Derby debacle shows racing public just an optional extra

Decision to hold big event at Curragh under construction unthinkable in any other sport

This Saturday’s Dubai Duty Free Irish Derby at the Curragh will see a new classic champion added to the roll of honour in Ireland’s richest horse race. It will also see stark confirmation of just how irrelevant the racing public is in this country.

Continuing to race at the Curragh during its much-needed €70 million redevelopment means the jewel in Ireland’s classic calendar will be run on a building site in front of a restricted 6,000 capacity making do with facilities which consist of little more than tents.

In terms of logistical improvisation it brings to mind a fancy point-to-point. But what’s laudable at a makeshift point-to-point is blatantly unsuitable for hosting what is supposed to be the international shop window to a billion euro industry.

France’s premier racecourse, Longchamp, is currently closed during a major reconstruction. It’s most famous race, the Prix de l’Arc de Triomphe, is being run at Chantilly instead. In 2005 the institution that is Royal Ascot switched to York for a year during building work. The world didn’t end.


It says much about how rundown the Curragh had got that it’s easy to argue these temporary facilities might actually be an improvement. It also says a lot about public indifference that in half a dozen fixtures run there so far this year the 6,000 capacity didn’t come close to being threatened.

But there was an official Derby attendance of over 25,000 in 2015. In 2012 the Derby was moved to a Saturday in order to cater for what was described as a major social as well as sporting occasion because ‘only’ 22,000 showed up the year before. These are levels of public interest racing is supposedly desperate for.

So the Derby solution should have been obvious; move it to Ireland’s other top racecourse at Leopardstown less than 40 miles away and do your customer base the courtesy of catering for them under concrete rather than canvas.

It would have required a little jiggle of the programme book but nothing as drastic as the work that York had to do in order to be ready for the Royal Ascot programme. Instead it was decided to stay put.

In terms of optics alone, such a move would be nigh on unthinkable in any other sport since they can’t afford to alienate their audiences. Irish racing can.

Its singular financial model has always made encouraging people to go to the races a largely superfluous exercise anyway. So maybe it’s no surprise that turning away up to 75 per cent of your audience isn’t regarded as a barmy commercial move.

Golden circle

That model has always encouraged entitlement but the fingerprints that are brazenly all over this decision to run the Derby at the Curragh are very haughty indeed.

Fattened by Government subsidy and lucrative TV rights deals, the sport here has little inclination to take into account the race-going public and with no concrete link between betting turnover and prizemoney there’s even less requirement to.

It’s the context in which the Derby decision – and keeping the second-leg of September’s ‘Irish Champions Weekend’ at the Curragh too – represents a definitive statement by racing’s powerbrokers about who counts and who doesn’t.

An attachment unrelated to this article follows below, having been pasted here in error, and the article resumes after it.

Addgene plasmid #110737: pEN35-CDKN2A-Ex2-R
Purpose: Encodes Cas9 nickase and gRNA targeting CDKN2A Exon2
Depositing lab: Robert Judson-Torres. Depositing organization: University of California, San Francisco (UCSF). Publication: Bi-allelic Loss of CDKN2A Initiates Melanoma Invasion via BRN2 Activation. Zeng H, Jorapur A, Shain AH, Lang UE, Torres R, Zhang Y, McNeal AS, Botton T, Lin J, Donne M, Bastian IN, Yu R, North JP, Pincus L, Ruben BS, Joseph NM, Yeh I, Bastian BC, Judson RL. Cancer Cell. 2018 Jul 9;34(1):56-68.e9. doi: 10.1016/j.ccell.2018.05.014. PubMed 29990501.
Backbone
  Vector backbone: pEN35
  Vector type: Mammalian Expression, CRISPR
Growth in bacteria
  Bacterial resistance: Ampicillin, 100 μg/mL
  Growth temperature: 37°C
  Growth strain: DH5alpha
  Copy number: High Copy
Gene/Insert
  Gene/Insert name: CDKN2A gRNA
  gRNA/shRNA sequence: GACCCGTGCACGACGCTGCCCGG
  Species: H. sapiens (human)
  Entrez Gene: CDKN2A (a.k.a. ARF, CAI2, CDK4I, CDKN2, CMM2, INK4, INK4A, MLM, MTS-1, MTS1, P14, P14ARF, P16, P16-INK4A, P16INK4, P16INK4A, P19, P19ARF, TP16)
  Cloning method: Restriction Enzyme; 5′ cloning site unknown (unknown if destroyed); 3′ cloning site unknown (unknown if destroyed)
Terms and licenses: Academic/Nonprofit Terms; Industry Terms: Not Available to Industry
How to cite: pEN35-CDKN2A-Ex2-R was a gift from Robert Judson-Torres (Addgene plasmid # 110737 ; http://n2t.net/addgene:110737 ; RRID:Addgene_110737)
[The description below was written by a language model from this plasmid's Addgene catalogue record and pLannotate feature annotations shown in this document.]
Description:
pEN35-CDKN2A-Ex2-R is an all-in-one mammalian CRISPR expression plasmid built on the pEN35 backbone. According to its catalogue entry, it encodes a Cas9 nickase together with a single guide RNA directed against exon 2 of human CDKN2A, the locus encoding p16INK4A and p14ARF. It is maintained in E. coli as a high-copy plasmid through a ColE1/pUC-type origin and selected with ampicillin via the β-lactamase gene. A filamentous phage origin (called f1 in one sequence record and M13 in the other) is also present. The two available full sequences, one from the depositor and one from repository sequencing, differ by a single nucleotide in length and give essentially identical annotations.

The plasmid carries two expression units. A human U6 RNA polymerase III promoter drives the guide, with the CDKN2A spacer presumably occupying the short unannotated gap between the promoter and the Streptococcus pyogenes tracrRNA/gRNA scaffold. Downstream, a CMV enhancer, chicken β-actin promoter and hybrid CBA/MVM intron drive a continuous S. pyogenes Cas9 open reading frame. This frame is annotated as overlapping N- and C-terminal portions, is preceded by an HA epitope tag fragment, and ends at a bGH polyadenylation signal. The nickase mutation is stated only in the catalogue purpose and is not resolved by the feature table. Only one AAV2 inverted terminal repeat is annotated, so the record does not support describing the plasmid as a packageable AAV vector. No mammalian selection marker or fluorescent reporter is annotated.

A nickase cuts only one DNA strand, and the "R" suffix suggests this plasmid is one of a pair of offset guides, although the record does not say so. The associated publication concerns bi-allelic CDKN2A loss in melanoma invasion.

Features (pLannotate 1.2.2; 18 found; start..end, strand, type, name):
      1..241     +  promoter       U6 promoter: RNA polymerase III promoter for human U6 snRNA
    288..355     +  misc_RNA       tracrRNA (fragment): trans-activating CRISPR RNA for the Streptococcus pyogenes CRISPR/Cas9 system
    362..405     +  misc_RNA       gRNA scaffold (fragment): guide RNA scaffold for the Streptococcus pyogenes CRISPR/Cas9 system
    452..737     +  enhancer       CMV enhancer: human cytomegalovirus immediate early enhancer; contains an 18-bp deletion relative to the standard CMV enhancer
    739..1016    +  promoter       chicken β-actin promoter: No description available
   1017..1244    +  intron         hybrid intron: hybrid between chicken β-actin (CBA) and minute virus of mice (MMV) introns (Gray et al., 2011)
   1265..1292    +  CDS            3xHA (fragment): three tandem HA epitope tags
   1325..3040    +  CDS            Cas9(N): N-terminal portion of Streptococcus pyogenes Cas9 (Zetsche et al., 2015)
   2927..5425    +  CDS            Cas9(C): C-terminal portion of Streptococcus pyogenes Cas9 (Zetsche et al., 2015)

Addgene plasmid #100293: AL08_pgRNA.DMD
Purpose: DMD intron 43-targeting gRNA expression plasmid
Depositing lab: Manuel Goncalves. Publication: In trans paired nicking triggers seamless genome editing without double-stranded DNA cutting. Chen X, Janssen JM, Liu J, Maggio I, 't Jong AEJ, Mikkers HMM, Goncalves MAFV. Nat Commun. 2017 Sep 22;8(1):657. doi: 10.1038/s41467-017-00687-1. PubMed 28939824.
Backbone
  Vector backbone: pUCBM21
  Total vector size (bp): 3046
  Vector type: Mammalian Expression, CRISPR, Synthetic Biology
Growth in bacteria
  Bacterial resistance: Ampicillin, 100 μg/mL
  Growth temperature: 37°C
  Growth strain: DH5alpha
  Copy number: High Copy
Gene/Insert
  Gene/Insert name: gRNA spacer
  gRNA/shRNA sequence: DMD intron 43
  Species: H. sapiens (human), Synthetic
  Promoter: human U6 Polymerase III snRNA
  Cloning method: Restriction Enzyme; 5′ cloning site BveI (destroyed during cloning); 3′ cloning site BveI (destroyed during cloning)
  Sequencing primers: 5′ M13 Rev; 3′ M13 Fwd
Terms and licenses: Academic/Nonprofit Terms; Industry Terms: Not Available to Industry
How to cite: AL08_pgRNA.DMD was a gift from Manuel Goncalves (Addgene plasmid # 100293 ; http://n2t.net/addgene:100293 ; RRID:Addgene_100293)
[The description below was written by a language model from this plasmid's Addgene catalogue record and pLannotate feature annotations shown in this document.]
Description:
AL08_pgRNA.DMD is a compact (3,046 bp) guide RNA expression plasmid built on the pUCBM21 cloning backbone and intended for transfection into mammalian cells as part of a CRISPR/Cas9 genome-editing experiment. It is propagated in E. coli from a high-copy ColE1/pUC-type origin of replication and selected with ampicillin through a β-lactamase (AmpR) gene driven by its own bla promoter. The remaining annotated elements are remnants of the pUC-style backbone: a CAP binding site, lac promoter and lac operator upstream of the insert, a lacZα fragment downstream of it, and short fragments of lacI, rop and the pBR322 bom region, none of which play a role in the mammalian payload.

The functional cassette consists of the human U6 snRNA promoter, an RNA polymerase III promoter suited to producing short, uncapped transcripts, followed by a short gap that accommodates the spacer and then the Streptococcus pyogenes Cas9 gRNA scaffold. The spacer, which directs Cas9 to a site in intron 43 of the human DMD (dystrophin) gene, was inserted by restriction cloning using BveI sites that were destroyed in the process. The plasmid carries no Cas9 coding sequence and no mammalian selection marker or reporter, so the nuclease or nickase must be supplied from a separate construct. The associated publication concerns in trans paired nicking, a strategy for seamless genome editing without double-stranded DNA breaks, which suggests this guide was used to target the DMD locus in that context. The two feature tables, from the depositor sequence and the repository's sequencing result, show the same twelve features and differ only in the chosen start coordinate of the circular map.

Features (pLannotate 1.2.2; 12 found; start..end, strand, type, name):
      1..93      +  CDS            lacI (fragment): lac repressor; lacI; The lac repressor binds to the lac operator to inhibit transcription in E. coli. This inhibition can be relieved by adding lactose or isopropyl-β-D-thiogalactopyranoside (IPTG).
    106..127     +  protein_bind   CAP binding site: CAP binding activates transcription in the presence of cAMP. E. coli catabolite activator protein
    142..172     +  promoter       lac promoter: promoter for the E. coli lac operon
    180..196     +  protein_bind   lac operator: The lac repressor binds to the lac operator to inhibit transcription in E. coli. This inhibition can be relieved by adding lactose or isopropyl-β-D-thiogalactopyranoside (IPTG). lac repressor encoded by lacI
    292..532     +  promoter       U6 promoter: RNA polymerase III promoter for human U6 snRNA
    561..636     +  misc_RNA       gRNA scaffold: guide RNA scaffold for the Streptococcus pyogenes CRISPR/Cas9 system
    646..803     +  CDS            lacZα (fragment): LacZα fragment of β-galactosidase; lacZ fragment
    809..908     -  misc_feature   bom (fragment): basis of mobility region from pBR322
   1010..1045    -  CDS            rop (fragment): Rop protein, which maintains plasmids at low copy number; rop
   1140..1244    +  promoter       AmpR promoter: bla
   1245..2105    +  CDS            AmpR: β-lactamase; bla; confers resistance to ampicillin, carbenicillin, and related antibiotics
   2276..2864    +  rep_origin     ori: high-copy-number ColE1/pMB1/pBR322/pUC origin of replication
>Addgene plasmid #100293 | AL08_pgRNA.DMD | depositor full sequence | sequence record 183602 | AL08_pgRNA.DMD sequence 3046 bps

A golden circle of owners and breeders have always been the base which the rest of Irish racing feeds off. Some, including the Aga Khan, Sheikh Mohammed's Godolphin operation and Coolmore Stud, have contributed financially to the Curragh redevelopment and are represented on the track's new board.

One third voting shares on that board are held by the Turf Club, the State, through Horse Racing Ireland, and, crucially, an exclusive group of private investors.

Coolmore’s overwhelming influence on the industry here means it’s a rare development within it that isn’t at least perceived to be traceable back to south Tipperary in some way. Such speculation is only fuelled by Coolmore’s Trappist inclination towards publicity which isn’t their own.

Rightly or wrongly the perception is that this golden circle of very rich investors want to keep racing at the Curragh during reconstruction for their own interests. Or they can’t be bothered arguing against it because elite bloodstock is a small world and it’s in their interests to say nothing.

And from a purely racing and horses running around a big field point of view, it’s perfectly okay for the Derby to be run at the Curragh this Saturday. From practically every other angle it’s off the wall, no matter what PR-coated sheen gets applied.

The disdain

Of the 6,000 on-site this Saturday, an estimated 1,500 will be working there in some capacity. Add in owners, members and other assorted glitterati from racing’s great and good, and there won’t be many who’ve bought their tickets just as racing fans.

Such considerations are clearly irrelevant to those paying the piper and getting their tune. And if there is a virtue to the disdain implicit in this Derby debacle it is that it’s at least a straightforward demonstration of who and what matters in the sport.

It’s a practical acknowledgement of the reality rather than any platitudinous claptrap used to justify it. Millions of euro of State money may be going into the reconstruction of the Curragh but this is a resolutely private party with public interest an optional extra.

The new Curragh is due to open in 2019. It is designed to be the flagship facility for a sport and industry in which Ireland is a genuine world leader. It will also be able to cater for crowds of up to 30,000 people. The attitude appears to be a Field Of Dreams idea of build it and they will come.

But what the decision to run the Derby at the Curragh this year says loudly and clearly is that it won’t really matter if they don’t.